The Lowland Gorilla
The lowland gorilla is the largest living primate: it has no natural enemies or predators, but, sadly, is threatened by humans. Learn more about this primate.
The largest of the great apes, this massive gorilla has the strength of ten men, yet it is a gentle giant, displaying aggression only to defend its breeding rights. The stocky and muscular lowland gorilla has long, powerful arms to strip vegetation and bark from trees and strong jaws that mash fruit. A ridge of bone on the cheek of the skull forms an anchor for the powerful jaw muscles. The ridge is especially well developed in males, but in females it is smaller and in some cases may even be absent. Each hand has four long fingers and an opposable thumb. The gorilla is unable to spread its hands out flat and must walk, with fingers curled, on its knuckles. Each of his broad feet has four long outer toes and one shorter inner toe. The gorilla normally walks on all fours but sometimes stands and moves for short distances on two legs. At about ten years of age, when a male reaches sexual maturity, he develops a silvery white saddle on his back. Such males are known as silverbacks. The gorilla has small, humanlike ears almost completely hidden by fur. Its hearing is very sharp.
The lowland gorilla lives in low lying areas in central Africa. The two subspecies of lowland gorilla, the western and eastern lowland gorilla, occur in central Africa. Their populations are separated by barriers that gorillas cannot cross, the Conga River, broad plains, and dense, primary forest.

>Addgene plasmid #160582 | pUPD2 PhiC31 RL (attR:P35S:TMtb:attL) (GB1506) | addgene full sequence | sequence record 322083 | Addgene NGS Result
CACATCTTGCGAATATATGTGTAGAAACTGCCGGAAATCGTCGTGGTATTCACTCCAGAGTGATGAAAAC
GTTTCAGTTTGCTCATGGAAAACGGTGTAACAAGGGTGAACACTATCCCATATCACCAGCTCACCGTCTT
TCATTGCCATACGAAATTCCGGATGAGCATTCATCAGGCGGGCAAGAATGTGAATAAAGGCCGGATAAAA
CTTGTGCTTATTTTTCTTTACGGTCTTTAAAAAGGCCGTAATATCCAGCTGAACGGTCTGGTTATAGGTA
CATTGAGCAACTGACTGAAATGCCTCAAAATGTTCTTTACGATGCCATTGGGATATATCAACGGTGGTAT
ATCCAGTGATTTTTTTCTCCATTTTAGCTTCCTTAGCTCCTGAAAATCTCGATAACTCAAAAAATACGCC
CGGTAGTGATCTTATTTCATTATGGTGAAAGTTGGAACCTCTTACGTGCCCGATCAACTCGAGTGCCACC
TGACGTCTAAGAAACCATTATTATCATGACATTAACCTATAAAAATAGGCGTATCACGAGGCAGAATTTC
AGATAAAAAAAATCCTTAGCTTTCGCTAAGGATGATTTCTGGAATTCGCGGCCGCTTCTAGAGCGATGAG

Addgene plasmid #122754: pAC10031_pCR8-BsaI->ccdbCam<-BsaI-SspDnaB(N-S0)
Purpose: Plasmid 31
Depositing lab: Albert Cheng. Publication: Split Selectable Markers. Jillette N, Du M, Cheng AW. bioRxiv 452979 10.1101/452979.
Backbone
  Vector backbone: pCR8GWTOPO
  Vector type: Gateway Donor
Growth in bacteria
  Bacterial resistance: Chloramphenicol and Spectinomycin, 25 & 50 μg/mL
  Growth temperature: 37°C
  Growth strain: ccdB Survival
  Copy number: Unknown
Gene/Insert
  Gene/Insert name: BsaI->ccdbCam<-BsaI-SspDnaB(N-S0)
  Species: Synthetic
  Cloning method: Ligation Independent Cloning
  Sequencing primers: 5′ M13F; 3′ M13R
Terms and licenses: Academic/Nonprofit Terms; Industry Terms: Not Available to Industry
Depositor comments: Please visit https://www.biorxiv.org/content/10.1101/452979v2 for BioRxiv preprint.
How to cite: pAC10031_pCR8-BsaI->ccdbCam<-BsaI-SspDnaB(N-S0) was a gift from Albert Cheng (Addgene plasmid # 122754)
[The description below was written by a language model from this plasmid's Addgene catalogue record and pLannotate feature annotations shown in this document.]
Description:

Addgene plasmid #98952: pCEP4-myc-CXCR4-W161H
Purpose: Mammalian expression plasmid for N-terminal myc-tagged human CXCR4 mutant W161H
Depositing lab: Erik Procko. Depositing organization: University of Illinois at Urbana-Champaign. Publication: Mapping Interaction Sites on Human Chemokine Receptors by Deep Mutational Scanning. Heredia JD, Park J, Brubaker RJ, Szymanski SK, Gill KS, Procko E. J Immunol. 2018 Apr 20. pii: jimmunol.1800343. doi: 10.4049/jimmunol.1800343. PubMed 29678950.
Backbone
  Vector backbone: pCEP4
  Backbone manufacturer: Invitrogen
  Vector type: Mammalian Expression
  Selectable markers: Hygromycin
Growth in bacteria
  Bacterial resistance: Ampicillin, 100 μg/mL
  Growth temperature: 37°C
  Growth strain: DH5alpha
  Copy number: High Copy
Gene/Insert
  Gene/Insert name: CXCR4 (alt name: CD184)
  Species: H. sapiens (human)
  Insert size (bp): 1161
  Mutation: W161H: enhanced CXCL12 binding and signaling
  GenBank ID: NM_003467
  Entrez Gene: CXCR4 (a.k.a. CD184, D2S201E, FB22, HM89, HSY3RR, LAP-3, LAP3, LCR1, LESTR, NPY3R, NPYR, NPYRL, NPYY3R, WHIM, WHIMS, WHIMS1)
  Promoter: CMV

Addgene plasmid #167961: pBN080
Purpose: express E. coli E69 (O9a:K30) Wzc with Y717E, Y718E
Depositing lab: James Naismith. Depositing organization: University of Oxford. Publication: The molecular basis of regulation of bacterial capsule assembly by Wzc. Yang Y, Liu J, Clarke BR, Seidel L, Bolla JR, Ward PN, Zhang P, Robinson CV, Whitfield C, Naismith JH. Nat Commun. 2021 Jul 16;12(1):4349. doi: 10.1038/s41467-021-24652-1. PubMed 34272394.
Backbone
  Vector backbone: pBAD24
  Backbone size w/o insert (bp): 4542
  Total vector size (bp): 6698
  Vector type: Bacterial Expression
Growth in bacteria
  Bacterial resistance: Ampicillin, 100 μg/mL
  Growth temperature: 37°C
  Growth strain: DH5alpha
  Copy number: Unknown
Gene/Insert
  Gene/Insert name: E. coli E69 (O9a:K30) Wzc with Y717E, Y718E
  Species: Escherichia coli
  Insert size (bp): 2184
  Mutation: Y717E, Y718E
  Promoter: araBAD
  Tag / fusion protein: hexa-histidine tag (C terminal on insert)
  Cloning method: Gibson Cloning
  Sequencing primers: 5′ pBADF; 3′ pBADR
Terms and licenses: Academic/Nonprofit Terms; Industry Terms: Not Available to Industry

Lowland gorillas have a reputation for being ferocious. In fact, they rarely fight with each other or other species. A male acting as group leader performs an intimidating threat display, roaring and beating of the chest, if the group is threatened, but only rarely will he follow up with an attack. Western lowland gorillas eat considerably more fruit than their eastern cousins. Eastern lowland gorilla groups are slightly larger. An average group contains a dominant male, three of four females and their young. The male decides when the group eats, rests and sleeps. Unlike other great apes, it is the bonds between mature females and the dominant male, rather than bonds among females, that keep the group together.
The lowland gorilla mainly eats vegetation and in order to fuel and sustain its great bulk, has to spend most of the day foraging. The gorilla is a forest nomad, after feeding in an area for a while it moves on so vegetation can regenerate. It eats leaves, fruit and bark, stripping trees with its powerful jaws. It rarely drinks, as its diet provides most of its water requirements.
Lowland gorillas don’t have a distinct mating season. Females have monthly cycles, similar to female humans, and are receptive in the middle of the cycle. The dominant male of each group mates with the mature female, or females, in his group. After about nine months gestation, females give birth to one or rarely, two offspring. All members of the group cooperate in the rearing of the newborn. Unlike most primates, nearly all female lowland gorillas leave their parental group when they reach maturity, at about eight years of age. Females leave to join another group or a lone male who is searching for a mate.
Eastern lowland gorillas, with a wild population of only 3,000-8,000, are listed as endangered by the World Conservation Union, otherwise known as IUCN. Western lowland gorillas number some 40,000 and are listed as vulnerable. Laws that rule against the hunting and capture of gorillas are difficult to enforce, and the killing of gorillas goes on.